When I write, I adhere strictly to 3-act structure. I come from a screenwriting background where my professors and books like Syd Field’s Screenplay drilled structure into my brain. But I love it. I am huge proponent of 3-act structure. A plotter to the core. The only pantser part of me is that I wear them occasionally. However, I actually use 4-act structure. I split the middle act in half, which is what happens in 3-act structure anyway. The middle is very daunting. Once your characters enter a new world, they muddle through and stuff happens until the visit to death/end of the world/new plan for Act 3 comeback. That’s a lot of pages to fill in the meantime – 60 pages of script and untold pages of manuscript.
I always prefer breaking down a large task into a bunch of smaller steps, and that’s what I do here. The 2nd act was meant to be split in half at the midpoint. At the midpoint, your MC’s mission changes. They have more clarity and now they know what they must do. My professor would reference the midpoint of Gone with the Wind: Scarlet O’Hara raises her fist in the air and exclaims “As G-d is my witness, I will never be hungry again!” Your MC should have a moment like that (maybe not as histrionic).
At the midpoint, your MC should be used to his/her new world. If you’ve ever seen fish-out-of-water movies, the first half shows the MC adjusting making culture-clash mistakes. By the midpoint, those jokes stop and their mission shifts. Next time you watch a movie, pause it at the 1 hour mark. See if you notice a shift in the story.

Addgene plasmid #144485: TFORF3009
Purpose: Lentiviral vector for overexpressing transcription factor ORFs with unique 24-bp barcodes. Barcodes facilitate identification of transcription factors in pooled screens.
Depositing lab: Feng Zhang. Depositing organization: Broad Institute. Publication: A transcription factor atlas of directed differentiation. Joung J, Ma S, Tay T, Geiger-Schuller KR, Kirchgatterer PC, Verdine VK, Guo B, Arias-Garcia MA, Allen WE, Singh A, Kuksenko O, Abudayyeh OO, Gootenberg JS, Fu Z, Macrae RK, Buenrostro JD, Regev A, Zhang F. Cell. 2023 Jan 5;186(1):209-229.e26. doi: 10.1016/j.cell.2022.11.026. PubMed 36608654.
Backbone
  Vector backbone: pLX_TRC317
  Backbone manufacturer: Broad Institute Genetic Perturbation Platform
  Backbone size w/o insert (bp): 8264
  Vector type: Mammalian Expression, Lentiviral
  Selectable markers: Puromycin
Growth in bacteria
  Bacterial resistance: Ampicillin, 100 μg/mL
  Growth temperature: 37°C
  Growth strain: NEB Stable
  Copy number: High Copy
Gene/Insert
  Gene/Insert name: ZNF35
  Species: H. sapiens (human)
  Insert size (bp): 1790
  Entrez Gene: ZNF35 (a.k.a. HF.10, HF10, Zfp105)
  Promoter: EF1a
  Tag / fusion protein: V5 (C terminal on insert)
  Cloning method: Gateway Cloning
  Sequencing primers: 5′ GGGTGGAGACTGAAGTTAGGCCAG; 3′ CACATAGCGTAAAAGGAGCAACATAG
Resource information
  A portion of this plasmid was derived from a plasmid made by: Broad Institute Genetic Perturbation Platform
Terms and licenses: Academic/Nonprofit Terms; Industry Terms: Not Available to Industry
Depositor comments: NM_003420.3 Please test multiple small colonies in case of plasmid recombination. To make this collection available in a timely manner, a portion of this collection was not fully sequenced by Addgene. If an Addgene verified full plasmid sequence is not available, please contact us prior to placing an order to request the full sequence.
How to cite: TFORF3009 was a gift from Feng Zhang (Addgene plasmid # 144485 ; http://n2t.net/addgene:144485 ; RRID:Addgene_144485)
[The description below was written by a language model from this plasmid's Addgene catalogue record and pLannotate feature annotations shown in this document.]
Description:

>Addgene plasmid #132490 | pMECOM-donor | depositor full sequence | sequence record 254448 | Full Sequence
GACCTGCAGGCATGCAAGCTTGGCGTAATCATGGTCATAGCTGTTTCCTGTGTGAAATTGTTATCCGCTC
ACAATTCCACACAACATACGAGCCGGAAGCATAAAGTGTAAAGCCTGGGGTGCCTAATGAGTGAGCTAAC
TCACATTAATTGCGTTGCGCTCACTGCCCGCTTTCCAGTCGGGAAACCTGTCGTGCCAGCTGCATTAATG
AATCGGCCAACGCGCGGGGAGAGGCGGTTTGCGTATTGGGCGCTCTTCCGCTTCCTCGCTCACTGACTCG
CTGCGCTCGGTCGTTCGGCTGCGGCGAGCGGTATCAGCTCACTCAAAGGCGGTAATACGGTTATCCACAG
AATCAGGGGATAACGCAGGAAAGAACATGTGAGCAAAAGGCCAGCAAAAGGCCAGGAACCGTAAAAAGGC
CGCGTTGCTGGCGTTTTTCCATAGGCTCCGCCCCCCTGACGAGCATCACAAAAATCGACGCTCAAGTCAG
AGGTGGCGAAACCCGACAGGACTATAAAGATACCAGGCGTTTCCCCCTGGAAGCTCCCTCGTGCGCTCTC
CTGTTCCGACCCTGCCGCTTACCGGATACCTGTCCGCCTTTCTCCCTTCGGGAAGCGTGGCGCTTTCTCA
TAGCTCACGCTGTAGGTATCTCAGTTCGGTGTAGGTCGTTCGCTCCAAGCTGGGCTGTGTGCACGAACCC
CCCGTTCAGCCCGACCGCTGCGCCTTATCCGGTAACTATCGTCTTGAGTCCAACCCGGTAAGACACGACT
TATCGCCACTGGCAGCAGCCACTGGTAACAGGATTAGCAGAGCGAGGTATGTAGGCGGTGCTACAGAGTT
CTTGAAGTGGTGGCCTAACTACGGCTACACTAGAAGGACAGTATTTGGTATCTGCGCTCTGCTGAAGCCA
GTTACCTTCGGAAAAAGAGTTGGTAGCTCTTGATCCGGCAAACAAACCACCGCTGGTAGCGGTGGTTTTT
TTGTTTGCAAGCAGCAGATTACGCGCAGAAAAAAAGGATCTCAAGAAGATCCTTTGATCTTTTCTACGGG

-Hunger Games: When Katniss first gets to Panem, her mission is to survive and figure out her world. Halfway through, she becomes used to the games and life in the arena. Now, she begins plotting. Her goal is no longer to survive; it’s to win.
-Pride & Prejudice: [SPOILER ALERT] At the midpoint, Mr. Darcy confesses his love to Elizabeth Bennett, and she rejects him. She spent the first half of the book detesting him, and now she realizes that she likes him and made a horrible mistake. As G-d is her witness, she will get him back.
-King’s Speech – At first, Bertie is getting used to Logue’s unorthodox methods. He’s learning to speak properly. At the midpoint, his brother abdicates the throne, making Bertie king on the eve of WWII. Now, as G-d as his witness, he will learn to be a leader and give a reassuring speech to his citizens.
-Legally Blonde – When Elle Woods goes to Harvard, the first half of Act 2 focuses on her getting adjusted and fitting in. Total fish-out-of-water. But then she gets used to it. She has a cool montage where she types at a computer and raises her hand a lot. At the midpoint, she gets selected for Callahan’s internship. Now the mission is getting Brooke Wyndham acquitted of murdering her husband.
-Lost – It’s rare for a TV series to have a midpoint, but Lost had one at the end of the third season. I won’t ruin it for anyone, but if you’ve watched the series, then you know what moment I’m talking about. The moment the changed the show forever.
Can you think of any examples of the midpoint in books or movies? Also, how do you keep the middle chunk of your story moving?